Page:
The Great Blue heron relies on stealth and lightning quick reactions to catch its dinner – along with amazing eyesight.
Its eyesight is about three times more detailed than ours, and its binocular vision gives it very good depth perception. It also has a built in “zoom lens” – allowing the bird to switch instantaneously between telescopic and macro vision (probably as good or better than our fanciest modern camera lenses).
If we lowly humans were in the same situation as the bird in these photos, most of us would starve, at least without the aid of polarizing sunglasses and decent fishing gear. Staring into the water, we’d be thrown off by the glare, the surface motion and the dominance of our own reflection. Even if we were able to spot a fish, we’d have a hard time judging its exact location because the refracted light would distort our angle of view.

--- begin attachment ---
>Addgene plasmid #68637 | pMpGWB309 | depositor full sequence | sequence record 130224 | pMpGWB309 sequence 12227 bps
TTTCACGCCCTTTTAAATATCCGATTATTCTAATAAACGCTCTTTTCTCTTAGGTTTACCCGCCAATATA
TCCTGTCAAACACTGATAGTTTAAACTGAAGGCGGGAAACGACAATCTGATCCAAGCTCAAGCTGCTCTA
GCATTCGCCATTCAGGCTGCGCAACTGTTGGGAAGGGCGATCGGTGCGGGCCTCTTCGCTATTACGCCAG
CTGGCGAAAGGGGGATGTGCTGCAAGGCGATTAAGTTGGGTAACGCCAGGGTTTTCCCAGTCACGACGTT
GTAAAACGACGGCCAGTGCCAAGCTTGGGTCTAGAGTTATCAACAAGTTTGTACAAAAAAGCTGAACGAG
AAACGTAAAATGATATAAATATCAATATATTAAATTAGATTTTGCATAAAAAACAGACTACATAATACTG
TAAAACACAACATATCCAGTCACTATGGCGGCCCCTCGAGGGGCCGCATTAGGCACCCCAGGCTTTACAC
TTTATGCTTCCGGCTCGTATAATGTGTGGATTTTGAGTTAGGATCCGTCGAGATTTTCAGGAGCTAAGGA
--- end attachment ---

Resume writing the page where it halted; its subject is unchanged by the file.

The bird in these photos may have been managing to reduce the glare and distortion by extending its long neck and tilting its head to bring its bill almost straight down. If so, the trick worked, as we watched it catch two, three and sometimes even more fish with each rapid thrust of its elegant beak.
In an earlier post I wrote about BC’s coastal Great Blue herons and why they’re a species at risk here in the Strait of Georgia. Luckily, many have managed to adapt to our increasingly urban environment. For example, you can often find a Great Blue heron like the one in these photos, using a dock in a quiet corner of a marina as a handy viewing and fishing platform – affording humans a bird’s-eye view of this awesome fisherman in action.